Chapter 13 Handles Both Older and Newer Income Tax Debts

If you owe a few years of income taxes, Chapter 13 lets you write off those that can be, while giving you time to pay those that must be.

Our Example

The last blog post introduced an example of how Chapter 13 can be a particularly good way to handle income tax debts when you owe multiple years of taxes. In that example:

  • Without a bankruptcy, a couple would have to pay about $30,000 to the IRS for back taxes, plus about another $45,000 in medical bills and credit cards, a total of about $75,000. Given their modest income and resulting ability to pay these obligations only very slowly, this couple would almost certainly be subject to many years of collection efforts, lawsuits and garnishments until the obligations were paid off.
  • Under Chapter 13, this same couple would pay only about $18,000—36 months of $500 payments. That’s less than 1/4th of the above $75,000 amount—and substantially less than the taxes alone!. Furthermore, the couple’s monthly payments would be based on their ability to pay. During this payment period their creditors—including the IRS—would be prevented from taking any collection action against them.

How Does Chapter 13 Work to Save so Much on Taxes and Other Debts?

  • Tax debts that are old enough are grouped with the “general unsecured” debts—such as medical bills and credit cards. These are paid usually based on how much money there is left over after paying other more important debts. This means that often these older taxes are paid either nothing or only a few pennies on the dollar.
  • The more recent “priority” taxes DO have to be paid in full in a Chapter 13 case, along with interest accrued until the filing of the case. However: 1) penalties—which can be a significant portion of the debt—are treated like “general unsecured” debts and thus paid little or nothing, and 2) usually interest or penalties stop when the Chapter 13 is filed. These can significantly reduce the total amount that has to be paid.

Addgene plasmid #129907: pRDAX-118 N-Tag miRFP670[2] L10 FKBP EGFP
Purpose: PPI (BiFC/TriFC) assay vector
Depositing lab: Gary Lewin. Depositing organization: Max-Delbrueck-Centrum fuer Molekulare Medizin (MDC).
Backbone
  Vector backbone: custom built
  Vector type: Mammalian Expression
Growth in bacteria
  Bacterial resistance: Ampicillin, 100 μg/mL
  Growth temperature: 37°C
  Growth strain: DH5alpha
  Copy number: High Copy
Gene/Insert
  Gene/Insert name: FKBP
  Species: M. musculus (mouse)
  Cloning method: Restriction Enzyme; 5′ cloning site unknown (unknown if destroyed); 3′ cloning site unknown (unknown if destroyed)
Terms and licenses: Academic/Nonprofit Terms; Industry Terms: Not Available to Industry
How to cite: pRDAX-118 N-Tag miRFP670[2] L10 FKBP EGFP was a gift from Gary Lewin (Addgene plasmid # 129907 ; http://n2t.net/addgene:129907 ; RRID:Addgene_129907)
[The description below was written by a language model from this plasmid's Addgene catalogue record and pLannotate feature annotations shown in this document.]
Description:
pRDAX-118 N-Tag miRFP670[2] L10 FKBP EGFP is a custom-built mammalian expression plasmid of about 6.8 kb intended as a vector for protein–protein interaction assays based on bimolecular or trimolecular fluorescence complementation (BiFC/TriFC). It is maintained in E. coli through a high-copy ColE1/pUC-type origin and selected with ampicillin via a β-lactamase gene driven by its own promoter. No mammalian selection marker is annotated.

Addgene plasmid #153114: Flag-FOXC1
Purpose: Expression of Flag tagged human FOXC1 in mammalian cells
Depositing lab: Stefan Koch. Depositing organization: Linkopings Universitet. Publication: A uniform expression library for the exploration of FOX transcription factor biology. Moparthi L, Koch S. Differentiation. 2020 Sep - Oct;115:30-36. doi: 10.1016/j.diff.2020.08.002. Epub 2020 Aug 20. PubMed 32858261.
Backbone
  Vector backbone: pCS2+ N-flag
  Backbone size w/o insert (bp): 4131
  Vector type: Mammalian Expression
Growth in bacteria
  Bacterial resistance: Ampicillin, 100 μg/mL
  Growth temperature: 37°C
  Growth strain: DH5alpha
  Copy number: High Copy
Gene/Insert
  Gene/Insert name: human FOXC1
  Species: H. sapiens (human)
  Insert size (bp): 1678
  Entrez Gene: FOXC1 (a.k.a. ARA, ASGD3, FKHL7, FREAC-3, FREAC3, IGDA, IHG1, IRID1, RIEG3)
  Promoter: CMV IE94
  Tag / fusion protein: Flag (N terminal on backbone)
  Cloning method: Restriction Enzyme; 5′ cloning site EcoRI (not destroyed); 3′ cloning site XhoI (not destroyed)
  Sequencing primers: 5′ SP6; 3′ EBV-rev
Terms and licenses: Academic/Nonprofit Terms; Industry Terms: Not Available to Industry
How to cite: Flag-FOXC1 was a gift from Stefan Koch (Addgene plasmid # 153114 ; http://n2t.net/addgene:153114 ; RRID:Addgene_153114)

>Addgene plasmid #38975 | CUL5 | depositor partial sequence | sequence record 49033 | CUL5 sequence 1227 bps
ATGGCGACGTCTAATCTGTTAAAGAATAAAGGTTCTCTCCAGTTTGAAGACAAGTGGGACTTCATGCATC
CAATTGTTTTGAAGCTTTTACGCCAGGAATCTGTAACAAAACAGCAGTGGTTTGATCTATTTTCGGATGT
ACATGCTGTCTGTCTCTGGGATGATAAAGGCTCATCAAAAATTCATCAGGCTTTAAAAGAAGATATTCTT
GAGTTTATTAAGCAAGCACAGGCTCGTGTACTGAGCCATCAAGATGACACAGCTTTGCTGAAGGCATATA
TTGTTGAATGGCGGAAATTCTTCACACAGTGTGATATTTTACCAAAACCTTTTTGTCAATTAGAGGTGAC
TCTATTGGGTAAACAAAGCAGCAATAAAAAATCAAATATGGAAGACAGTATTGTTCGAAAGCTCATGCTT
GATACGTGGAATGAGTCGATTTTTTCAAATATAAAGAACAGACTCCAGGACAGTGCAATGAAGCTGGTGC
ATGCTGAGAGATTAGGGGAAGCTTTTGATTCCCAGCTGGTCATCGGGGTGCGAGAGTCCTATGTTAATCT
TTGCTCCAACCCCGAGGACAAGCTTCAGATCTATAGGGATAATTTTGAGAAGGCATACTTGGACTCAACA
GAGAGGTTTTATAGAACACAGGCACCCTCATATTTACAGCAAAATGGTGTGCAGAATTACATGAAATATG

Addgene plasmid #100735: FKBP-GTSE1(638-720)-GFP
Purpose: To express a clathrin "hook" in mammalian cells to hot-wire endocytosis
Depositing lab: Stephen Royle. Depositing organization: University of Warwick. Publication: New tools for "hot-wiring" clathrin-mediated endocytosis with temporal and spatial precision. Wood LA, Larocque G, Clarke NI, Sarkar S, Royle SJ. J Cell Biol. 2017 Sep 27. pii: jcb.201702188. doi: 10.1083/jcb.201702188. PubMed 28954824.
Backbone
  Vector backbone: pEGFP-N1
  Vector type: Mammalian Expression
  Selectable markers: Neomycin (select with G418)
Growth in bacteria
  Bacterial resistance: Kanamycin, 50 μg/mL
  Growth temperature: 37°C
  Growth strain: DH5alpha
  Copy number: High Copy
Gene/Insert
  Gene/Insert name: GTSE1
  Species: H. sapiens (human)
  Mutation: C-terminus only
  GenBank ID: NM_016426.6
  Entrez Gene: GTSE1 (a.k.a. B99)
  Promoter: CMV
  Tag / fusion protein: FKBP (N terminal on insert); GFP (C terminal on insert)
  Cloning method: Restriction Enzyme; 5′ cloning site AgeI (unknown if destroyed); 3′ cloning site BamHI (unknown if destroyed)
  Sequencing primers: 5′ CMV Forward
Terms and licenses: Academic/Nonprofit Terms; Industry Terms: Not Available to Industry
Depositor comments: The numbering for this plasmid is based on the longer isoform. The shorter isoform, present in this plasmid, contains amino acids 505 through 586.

• “Priority” taxes—those more recent ones that do have to be paid in full—are all paid before anything is paid to the “general unsecured” debts—the medical bills, credit cards, older income taxes and such. In many cases this means that having these “priority” taxes to pay simply reduces the amount of money which would otherwise have been paid to those “general unsecured” creditors. As a result, in these situations having tax debt does not increase the amount that would have to be paid in a Chapter 13 case, which is after all based on what the debtors can afford. In our example, the couple pays $500 per month because that is what their budget allows. That’s the same amount they would have to pay even if they owed nothing to the IRS! The couple meets their obligations under Chapter 13 by having most of their plan payments go to the IRS recent tax debts, and likely nothing to their other creditors or older IRS debts.
  • The bankruptcy law that stops creditors from trying to collect their debts while a bankruptcy case is active—the “automatic stay”—is as effective stopping the IRS as any other creditor. The IRS can continue to do some very limited and sensible things like demand the filing of a tax return or conduct an audit, but it can’t use the aggressive collection tools that the law otherwise grants to it. Gaining relief from collection pressure from the IRS AND all the rest of the creditors is one of the biggest benefits of Chapter 13.

Deciding Between Chapter 7 and 13 for Income Taxes

If, unlike the example, all of the taxes were old enough to meet the conditions for discharging them under Chapter 7, there would be no need for a Chapter 13 case. On the other hand if more “priority” tax debts had to be paid than in the example, the debtors would have to pay more into their Chapter 13 plan, either through larger monthly payments or for a longer period of time.

There are definitely situations where it is a close call choosing between Chapter 7 or Chapter 13. And sometimes preparing an offer in compromise with the IRS—either instead of or together with a bankruptcy filing—is the best route. To decide which of these is best for you, you need the advice of an experienced bankruptcy attorney to help you make an informed decision and then to execute on it.